Economy Jan 30, 2013
While most analysts are upbeat about another rate cut in March given that inflation has eased slightly, a few are cautious of the Reserve Bank of India further easing rates due to India's ballooning twin deficits - fiscal and current account. The central bank too declined to say if yesterday's rate cut heralded the beginning of a lower interest rate cycle.
The reduction in both repo and CRR will surely lower the government's borrowing costs ahead of the budget and ease the pinch for corporates but it will do little to bridge the economy's current account deficit (CAD), the difference between external and internal inflows, which came in at 5.4 percent of the gross domestic product in the second quarter of 2012-103, way above the comfortable 3 percent. The RBI Governor has hinted that in the third quarter, the CAD would be worse.
A widening CAD implies the rupee will continue to be volatile going forward and apart from short episodes of capital inflow-fuelled appreciation, the norm for the rupee would be to depreciate.
According to Chetan Ahya, MD at Morgan Stanley, inflation and twin deficits will stop RBI from easing policy rates in March . He expects the Consumer Price Index (CPI) to start tapering off from April as the index takes into account two key indicators - government spending and rural wages, both of which have shown signs of coming down, highlighting government's commitment.
Ahya also noted that markets respond to policy reforms more than monetary policy - as seen in 2012.
"What we also should look for is more actions on policy reforms and measures rather than monetary policy. Aggressive reduction of interest rates beyond 50-75 bps in 2013 would be counterproductive," he told CNBC-TV18 in an interview.
Economist Dr Haseeb Drabu went a step further and termed the RBI policy as one without direction. He believes that the record CAD amid a large fiscal deficit and slowing growth exposes the economy to the risks from twin deficits. Financing CAD through volatile foreign portfolio flows is risky, he told CNBC-TV18 yesterday. Large fiscal deficits will accentuate the CAD risk, further crowd out private investment and stunt growth impulses, he added.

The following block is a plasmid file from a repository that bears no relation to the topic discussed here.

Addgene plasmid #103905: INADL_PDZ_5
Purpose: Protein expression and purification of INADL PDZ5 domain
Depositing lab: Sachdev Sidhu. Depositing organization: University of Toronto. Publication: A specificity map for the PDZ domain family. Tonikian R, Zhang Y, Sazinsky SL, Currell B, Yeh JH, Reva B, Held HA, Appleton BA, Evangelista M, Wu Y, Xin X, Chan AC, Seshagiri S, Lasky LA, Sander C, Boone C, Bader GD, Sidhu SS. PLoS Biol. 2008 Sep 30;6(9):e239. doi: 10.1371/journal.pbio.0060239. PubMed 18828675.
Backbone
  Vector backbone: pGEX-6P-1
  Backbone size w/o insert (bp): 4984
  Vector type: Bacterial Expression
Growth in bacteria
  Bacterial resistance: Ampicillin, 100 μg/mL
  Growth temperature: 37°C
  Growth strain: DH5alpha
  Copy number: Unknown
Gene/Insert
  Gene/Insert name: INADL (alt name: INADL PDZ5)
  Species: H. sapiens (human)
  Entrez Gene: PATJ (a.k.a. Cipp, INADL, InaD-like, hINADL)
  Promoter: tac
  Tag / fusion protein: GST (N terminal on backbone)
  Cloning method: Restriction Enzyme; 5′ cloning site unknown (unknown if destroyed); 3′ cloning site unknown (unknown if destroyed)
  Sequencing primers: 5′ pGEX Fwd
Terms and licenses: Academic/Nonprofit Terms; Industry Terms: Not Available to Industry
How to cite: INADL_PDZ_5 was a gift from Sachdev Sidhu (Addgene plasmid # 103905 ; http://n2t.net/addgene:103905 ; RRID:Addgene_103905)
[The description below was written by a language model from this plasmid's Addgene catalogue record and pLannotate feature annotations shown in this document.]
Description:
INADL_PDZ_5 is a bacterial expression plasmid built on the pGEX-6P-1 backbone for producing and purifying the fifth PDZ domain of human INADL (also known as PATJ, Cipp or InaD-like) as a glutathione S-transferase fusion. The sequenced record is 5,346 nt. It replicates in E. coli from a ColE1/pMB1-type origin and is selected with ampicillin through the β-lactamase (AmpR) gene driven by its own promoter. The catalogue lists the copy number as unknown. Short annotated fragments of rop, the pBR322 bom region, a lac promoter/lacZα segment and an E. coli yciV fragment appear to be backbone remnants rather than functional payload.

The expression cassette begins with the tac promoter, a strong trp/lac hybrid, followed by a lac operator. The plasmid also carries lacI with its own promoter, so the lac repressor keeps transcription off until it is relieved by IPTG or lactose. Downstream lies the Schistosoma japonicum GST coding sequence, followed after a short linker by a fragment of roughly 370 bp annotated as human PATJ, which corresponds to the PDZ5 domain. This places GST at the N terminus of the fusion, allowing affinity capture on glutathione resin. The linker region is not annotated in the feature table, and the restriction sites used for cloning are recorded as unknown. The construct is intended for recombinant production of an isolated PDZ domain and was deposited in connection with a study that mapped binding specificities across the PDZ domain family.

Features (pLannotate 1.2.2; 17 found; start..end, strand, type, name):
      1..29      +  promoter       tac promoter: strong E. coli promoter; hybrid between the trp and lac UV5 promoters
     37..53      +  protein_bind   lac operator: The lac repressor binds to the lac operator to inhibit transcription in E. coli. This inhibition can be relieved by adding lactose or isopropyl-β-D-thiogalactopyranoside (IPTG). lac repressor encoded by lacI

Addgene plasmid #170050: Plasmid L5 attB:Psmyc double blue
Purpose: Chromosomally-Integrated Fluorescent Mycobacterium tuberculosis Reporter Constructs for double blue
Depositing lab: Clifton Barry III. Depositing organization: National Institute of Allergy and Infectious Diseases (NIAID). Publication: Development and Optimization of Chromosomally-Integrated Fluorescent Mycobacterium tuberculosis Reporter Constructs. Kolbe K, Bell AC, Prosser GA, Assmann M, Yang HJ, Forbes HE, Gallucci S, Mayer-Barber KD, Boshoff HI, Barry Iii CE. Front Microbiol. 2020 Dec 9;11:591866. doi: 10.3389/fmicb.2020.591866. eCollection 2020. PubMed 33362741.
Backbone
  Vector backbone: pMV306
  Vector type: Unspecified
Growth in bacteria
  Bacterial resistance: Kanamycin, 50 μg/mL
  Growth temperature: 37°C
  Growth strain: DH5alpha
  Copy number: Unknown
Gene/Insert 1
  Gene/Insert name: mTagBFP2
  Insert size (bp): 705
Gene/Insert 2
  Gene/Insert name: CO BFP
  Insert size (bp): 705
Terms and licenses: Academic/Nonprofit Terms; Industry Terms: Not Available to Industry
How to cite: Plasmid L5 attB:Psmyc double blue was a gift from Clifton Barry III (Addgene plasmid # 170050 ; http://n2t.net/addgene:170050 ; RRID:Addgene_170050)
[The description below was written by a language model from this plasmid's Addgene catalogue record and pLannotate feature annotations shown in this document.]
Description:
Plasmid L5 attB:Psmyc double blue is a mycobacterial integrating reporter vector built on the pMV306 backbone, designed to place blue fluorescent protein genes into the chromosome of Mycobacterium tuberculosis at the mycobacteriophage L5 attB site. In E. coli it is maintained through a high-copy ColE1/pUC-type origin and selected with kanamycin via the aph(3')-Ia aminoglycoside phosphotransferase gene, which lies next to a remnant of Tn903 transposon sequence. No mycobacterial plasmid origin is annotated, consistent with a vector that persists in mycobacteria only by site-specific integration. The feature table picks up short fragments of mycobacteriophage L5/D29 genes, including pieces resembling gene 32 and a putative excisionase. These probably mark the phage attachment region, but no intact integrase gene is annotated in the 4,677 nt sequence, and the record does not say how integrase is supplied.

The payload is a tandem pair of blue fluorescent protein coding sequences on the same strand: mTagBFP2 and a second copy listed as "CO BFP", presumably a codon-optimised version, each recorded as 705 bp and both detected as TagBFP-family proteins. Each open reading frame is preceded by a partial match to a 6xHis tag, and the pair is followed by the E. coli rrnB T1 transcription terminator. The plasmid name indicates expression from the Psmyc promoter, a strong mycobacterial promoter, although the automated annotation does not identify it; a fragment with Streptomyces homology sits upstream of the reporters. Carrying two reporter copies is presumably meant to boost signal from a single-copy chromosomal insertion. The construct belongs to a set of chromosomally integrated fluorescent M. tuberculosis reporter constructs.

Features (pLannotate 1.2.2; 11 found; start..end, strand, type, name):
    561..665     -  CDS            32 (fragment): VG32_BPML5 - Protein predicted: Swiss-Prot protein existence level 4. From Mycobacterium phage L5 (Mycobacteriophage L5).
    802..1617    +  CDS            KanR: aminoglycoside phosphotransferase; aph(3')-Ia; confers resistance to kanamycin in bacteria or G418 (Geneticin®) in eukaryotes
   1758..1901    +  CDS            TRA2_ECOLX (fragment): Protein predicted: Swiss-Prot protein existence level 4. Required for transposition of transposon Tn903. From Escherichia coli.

Secondly, global risks continue to remain elevated and could possibly spill over to India through trade and finance. Problems in the US and eurozone can hurt portfolio flows into India.
Drabu believes there are three limitations to further monetary easing this year.
1. The fact that RBI cut interest rates despite persistent inflation
2. Slowing growth with consumption exceeding the country's income
3. Growing current account and fiscal deficit
Even the RBI took due notice of these risks before it decided to cut interest rates.
"It is now critical to arrest the loss of growth momentum without endangering external stability," the RBI said in its policy review. But it went on to list constraints, notably worryingly high CAD and fiscal deficits, and the risk that inflation could flare again.
"What the RBI feels is reflected in its policy review, while the policy action only reflects what the RBI is told to do," Drabu said.
What India needs is revival in investment. And this is only possible if the government fixes infrastructure gaps, speeds up approvals, removes procedural bottlenecks, and improves governance.
All eyes will now fall on P Chidambaram's budget to see how the government plans to put its finances in order. The policy rate will move southwards only if the Union budget is not a populist one and the finance ministry does not lose sight of fiscal corrections ahead of general election in 2014.